AT LAST, after several months of postponement and conflicts in schedule, we finally made it to the steps of Balay nga Bato, or more properly called Camiña Balay nga Bato, in Villa de Arevalo, Iloilo City.
After a fully-packed JCI (Junior Chamber International) Training, I was looking forward to this more than any night outs or out-of-town trips.
Francis Gerona, our regional vice president for JCI Western Visayas, has been planning to bring us to this grand old house that spoke of colorful heritage and culture.
Gerona has tickled our imagination over a mug of native coffee around early February and since then, three JCI groups have done the tour complete with what they were raving as the best hot chocolate and molo.
And every time somebody posts a picture on Facebook, they tag or mention me. So to say that I was excited was undermining it a little.
Balay nga Bato is located along the road of Villa de Arevalo Street. The pathway was narrow, Francis’s car barely fit the drive way. But it opened up to a wide open space where you could see a sprawling mansion.
A display of mangoes greeted us as we passed through the entrance and into the main hall. We were then asked to sit down for a while as a video showing the different parts of the house was presented along with its history.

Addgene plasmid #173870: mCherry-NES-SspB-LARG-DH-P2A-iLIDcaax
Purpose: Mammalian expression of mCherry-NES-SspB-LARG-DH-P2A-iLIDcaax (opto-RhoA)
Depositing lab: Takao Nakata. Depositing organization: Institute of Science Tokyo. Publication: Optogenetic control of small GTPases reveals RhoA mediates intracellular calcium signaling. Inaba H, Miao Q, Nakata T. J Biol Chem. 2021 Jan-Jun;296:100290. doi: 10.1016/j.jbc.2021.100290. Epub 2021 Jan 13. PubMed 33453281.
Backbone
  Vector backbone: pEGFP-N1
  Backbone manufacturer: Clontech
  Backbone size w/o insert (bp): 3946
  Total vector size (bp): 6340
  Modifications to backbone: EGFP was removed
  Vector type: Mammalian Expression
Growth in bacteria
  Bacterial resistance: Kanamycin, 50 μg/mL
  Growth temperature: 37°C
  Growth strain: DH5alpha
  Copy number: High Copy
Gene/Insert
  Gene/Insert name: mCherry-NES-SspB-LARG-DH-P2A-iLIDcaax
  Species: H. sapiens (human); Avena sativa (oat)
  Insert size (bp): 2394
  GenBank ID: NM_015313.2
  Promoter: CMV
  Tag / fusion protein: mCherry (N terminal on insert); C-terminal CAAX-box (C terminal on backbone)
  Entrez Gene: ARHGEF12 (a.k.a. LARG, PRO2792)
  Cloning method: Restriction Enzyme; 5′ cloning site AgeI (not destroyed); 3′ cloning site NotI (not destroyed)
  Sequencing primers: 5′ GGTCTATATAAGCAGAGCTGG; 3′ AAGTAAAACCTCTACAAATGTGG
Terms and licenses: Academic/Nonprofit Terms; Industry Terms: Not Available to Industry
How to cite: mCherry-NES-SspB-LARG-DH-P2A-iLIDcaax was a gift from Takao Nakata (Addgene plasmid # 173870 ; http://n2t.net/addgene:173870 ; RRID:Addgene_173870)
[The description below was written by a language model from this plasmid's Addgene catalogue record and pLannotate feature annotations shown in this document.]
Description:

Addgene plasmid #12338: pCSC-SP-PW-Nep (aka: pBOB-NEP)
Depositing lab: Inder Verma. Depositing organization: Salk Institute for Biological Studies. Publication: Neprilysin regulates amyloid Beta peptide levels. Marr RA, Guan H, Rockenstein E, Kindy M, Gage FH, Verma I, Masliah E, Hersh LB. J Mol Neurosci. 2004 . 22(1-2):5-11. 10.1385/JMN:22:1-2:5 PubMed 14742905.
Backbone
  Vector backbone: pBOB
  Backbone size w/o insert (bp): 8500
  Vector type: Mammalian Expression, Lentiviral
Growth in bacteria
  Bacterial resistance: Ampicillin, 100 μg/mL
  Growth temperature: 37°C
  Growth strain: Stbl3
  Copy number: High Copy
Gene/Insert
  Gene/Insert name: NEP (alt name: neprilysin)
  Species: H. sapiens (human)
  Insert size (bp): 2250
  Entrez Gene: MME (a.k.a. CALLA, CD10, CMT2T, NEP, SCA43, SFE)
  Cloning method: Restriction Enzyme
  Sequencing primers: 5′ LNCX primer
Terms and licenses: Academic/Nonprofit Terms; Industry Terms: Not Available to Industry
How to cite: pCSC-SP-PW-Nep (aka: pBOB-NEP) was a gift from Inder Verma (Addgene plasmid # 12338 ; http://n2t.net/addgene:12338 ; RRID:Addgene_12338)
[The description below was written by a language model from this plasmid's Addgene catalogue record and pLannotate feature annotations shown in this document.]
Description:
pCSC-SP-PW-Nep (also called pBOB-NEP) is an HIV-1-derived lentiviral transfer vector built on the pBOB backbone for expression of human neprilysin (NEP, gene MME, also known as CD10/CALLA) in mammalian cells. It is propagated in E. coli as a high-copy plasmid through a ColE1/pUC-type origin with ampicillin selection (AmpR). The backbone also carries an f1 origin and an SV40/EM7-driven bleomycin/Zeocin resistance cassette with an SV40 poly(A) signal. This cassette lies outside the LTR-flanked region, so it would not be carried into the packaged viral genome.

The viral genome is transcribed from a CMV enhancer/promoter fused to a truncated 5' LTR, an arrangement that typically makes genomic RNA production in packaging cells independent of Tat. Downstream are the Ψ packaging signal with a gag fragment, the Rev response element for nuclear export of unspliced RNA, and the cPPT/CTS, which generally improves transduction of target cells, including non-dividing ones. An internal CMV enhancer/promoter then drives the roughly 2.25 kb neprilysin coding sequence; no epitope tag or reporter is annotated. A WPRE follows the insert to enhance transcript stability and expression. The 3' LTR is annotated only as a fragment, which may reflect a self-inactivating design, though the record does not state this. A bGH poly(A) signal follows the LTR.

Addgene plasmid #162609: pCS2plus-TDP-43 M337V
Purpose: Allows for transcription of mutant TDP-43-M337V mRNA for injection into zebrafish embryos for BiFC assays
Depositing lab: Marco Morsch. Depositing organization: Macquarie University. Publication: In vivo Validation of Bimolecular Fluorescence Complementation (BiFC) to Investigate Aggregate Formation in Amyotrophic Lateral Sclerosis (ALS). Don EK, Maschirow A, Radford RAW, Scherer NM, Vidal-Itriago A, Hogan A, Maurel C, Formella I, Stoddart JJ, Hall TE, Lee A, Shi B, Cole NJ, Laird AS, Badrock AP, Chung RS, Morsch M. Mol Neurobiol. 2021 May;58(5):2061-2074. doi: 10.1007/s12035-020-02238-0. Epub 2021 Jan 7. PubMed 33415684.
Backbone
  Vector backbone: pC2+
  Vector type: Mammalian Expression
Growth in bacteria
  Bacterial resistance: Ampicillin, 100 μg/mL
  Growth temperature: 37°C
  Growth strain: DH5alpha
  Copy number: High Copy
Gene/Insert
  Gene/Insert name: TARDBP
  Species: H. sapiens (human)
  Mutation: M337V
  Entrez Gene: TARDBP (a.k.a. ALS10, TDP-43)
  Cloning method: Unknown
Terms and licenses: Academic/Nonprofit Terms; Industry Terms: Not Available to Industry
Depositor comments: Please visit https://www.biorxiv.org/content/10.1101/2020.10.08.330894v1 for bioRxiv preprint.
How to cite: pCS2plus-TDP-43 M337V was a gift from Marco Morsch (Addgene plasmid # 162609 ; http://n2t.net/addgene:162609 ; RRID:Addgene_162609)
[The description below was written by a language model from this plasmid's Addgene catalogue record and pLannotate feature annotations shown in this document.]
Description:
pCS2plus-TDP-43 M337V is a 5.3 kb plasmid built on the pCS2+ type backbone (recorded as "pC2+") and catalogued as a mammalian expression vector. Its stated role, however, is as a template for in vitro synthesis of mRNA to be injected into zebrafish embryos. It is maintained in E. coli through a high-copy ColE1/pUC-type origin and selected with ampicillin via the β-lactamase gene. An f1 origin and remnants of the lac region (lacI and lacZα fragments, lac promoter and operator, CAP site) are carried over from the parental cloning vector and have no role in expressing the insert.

Camiña Balay nga Bato was originally built in 1860 for Fernando Avanceña. The hardwood floors loudly welcomed our steps. Wood was intentionally preferred then because it served as an alarm system, warning the owners of the house should there be any unwelcome visitors coming in.
The whole house consisting of two floors are full of antique pieces from a number of grand pianos in the halls to ceramic jars, to navigational compass from the 1800s, to the statues that bespoke of the many travels by the family.
The highlight of course is the hot chocolate that everybody who has been there had been raving about. It is made from native chocolate bars more popularly known in the locality as “tablea.”
What makes it unique is that the chopped chocolate bars were slowly melted and heated not in the usual sauce pan, but in their specially crafted metal pitcher. It took hours of constant stirring over low heat to create the succulent melted piece of heaven.
Together with pancit molo and some biscuits, the hot chocolate was presented with flair in little porcelain cups. We had fun ringing the little bells as we kindly asked for refills (like twice or thrice!).
The biscuits were supposed to be dipped in the hot chocolate. But then who cares about the biscuits when you can enjoy the sinfulness of tasting pure warm chocolate.
It was a scorching day but because of Balay nga Bato’s wide expanse as well as its design that was so conducive for ventilation, the air was cool and relaxing.
Camiña Balay nga Bato was definitely worth the long wait!